Novak Djokovic’s Grand Slam bid could be derailed past Australian Open after ATP warning

Tennis: Victoria lockdown bans fans at Australian Open


Djokovic has been in doubt for next year’s season-opening Grand Slam as Australian government ministers look to implement a vaccine mandate.

The world No 1 has been outspoken against mandatory vaccinations on the tennis tour, and recently admitted he may not travel to Melbourne for the Australian Open as he refuses to disclose his vaccination status.

If Djokovic did miss the first Grand Slam of 2022, he would not be able to compete for a record 21st Major title, but would have the opportunity to make history again later in the year.

However, the ATP Tour has now communicated with players to warn them that unvaccinated players will be looking at more obstacles to entering and playing in tournaments.


While the ATP Tour ruled out making vaccines mandatory, they will be ‘supporting’ governments and local public health authorities who make vaccination mandatory, and told players to expect many countries and airlines to do the same.

Tennis Majors also revealed restrictions for unvaccinated players outlined by the ATP for both the ATP Tour and the ATP Challenger Tour, including:

  • Unvaccinated players will be subject to more testing than their vaccinated counterparts.

  • Vaccinated players will continue to be exempt from being called a close contact when someone close to them tests positive.
  • Unvaccinated players who test positive for Covid-19 before an event, or who are deemed a close contact of someone who tests positive – and have to withdraw – will not receive “prize money compensation”.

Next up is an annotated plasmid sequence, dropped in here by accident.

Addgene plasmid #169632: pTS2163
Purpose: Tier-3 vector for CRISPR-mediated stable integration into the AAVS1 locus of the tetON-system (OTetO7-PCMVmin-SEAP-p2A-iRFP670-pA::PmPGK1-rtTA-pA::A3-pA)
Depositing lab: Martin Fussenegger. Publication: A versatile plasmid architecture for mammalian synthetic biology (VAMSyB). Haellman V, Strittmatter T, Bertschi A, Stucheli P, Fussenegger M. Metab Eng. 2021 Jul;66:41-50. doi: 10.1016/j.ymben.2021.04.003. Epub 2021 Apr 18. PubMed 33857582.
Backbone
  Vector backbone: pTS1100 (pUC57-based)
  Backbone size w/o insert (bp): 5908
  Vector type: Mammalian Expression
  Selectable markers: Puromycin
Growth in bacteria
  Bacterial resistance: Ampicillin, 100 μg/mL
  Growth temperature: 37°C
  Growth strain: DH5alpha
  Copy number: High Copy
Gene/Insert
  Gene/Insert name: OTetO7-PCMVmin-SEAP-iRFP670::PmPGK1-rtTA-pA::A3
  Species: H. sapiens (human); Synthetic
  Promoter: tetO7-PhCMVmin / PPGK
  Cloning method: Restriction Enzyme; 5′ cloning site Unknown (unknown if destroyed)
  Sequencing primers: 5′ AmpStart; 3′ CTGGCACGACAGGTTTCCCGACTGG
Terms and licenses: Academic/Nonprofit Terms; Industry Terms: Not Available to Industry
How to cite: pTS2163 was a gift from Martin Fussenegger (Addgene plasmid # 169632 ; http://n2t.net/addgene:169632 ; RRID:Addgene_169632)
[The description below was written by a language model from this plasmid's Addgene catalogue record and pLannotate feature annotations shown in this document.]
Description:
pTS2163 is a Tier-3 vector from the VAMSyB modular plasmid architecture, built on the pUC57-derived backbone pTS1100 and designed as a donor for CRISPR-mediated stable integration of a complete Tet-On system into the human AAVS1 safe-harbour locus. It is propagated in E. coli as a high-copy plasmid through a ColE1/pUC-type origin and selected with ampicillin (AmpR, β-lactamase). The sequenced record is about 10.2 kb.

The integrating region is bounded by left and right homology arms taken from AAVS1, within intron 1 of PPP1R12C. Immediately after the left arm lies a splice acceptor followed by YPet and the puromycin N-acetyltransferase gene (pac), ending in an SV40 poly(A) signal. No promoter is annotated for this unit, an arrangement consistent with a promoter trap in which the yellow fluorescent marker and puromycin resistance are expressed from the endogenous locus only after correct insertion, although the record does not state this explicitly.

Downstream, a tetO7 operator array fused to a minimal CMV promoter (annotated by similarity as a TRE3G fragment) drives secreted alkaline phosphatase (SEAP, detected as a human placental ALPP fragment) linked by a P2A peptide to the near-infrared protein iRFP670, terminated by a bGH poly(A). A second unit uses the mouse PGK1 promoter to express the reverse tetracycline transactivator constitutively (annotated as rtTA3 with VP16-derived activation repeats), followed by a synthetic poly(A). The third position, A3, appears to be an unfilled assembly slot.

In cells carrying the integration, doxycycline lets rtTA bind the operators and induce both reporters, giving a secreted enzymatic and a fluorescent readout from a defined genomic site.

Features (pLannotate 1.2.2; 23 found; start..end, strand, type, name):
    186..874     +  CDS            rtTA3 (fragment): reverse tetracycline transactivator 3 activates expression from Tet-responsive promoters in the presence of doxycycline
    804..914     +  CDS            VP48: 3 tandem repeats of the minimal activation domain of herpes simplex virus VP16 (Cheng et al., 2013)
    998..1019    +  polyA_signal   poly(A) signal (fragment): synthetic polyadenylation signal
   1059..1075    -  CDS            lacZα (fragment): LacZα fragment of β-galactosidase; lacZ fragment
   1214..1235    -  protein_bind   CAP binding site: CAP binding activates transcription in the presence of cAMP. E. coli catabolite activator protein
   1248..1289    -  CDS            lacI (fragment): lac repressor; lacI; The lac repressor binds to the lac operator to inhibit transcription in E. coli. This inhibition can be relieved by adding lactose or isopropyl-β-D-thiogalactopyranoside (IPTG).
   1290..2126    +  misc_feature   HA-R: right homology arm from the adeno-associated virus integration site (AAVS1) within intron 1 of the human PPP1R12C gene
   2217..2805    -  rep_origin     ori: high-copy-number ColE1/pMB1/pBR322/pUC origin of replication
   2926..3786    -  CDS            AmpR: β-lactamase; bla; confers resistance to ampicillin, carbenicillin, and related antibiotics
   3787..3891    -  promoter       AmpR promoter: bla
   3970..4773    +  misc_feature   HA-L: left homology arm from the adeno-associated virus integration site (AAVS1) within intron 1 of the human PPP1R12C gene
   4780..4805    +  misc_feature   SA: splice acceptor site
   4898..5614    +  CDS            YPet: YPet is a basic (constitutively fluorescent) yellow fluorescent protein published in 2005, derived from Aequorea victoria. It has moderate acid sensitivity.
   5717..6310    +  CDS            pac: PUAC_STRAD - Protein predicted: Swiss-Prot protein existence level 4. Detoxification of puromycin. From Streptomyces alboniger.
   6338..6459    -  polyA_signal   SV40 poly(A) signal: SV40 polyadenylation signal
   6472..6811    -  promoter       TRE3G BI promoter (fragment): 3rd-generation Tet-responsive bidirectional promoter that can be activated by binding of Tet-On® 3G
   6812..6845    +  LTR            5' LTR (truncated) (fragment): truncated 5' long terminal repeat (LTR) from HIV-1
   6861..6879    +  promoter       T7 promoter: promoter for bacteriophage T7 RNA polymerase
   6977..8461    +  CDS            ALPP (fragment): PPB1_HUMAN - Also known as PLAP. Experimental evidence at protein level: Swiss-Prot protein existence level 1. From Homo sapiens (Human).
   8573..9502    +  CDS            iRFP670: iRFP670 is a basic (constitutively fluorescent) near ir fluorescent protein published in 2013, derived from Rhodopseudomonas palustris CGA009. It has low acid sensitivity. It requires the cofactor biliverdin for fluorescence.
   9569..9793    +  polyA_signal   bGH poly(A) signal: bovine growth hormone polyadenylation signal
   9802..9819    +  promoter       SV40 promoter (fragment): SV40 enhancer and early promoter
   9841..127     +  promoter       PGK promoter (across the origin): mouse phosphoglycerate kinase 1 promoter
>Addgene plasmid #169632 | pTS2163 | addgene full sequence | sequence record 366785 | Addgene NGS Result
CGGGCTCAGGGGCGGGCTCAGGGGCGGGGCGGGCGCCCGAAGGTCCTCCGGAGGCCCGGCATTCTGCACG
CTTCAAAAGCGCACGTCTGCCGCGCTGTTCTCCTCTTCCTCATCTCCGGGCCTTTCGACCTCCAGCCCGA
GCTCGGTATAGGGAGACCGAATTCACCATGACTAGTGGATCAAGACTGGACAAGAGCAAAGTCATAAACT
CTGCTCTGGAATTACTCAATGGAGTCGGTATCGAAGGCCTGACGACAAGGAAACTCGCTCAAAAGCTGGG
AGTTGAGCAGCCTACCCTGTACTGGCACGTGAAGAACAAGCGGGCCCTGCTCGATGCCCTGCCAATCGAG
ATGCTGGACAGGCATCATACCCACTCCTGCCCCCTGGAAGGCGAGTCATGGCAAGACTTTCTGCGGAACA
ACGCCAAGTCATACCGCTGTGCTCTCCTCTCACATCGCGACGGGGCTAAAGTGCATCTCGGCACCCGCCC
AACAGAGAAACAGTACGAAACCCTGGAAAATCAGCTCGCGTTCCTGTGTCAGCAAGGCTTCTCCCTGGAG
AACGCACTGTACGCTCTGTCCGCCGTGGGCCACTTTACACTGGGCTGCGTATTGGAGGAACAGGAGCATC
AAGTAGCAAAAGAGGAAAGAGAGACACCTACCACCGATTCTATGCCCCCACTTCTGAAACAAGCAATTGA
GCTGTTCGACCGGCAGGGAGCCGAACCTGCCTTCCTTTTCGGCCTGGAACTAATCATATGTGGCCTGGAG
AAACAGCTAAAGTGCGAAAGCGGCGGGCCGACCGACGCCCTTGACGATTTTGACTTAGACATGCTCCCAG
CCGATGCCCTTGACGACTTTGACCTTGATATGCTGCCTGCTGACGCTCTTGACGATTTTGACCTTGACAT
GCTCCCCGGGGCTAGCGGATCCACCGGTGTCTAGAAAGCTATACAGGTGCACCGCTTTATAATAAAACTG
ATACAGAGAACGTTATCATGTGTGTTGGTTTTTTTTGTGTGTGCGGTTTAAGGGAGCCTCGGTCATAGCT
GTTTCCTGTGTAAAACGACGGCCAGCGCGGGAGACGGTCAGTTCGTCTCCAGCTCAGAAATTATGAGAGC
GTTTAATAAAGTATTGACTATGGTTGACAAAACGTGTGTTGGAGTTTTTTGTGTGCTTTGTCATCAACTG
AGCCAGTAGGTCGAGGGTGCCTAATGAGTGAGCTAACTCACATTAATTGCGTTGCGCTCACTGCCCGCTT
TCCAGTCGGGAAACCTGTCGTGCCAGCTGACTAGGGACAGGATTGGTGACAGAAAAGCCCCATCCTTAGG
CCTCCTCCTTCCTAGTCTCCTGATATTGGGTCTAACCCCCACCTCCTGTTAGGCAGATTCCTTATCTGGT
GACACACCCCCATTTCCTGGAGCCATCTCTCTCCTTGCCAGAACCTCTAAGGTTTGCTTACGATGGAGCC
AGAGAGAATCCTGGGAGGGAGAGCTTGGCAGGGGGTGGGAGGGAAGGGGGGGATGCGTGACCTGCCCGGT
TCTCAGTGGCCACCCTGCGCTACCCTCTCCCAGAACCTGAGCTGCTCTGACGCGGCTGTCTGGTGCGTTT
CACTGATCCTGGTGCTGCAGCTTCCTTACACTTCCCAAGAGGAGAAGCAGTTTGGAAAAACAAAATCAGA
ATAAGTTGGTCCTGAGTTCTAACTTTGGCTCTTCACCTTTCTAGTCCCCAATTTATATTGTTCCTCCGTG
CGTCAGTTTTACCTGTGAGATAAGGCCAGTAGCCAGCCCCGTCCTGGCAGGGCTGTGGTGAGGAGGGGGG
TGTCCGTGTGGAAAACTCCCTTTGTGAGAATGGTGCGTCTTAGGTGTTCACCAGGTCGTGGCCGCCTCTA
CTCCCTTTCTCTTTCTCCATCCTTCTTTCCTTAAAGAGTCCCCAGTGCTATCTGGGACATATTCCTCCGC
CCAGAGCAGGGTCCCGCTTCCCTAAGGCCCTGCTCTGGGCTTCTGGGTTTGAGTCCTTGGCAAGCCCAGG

• The cost for isolation after a positive Covid-19 test will not be paid by the ATP.
  • Transport for unvaccinated players may be increasingly restricted.

The ATP added: “We hope this update helps inform any decisions players are looking to make related to vaccination in the coming weeks.”

It comes after a leaked email sent from the WTA Players Council to players on the WTA Tour revealed that Australian Open organisers were hopeful unvaccinated players could compete if they underwent a two-week ‘hard’ hotel quarantine.

However, Australian newspaper The Age said the leaked email could become a “setback” in plans to allow unvaccinated players into the country.

The ATP also told players they would give more updates about restrictions for the Australian Open when the government and tournament organisers confirm their plans.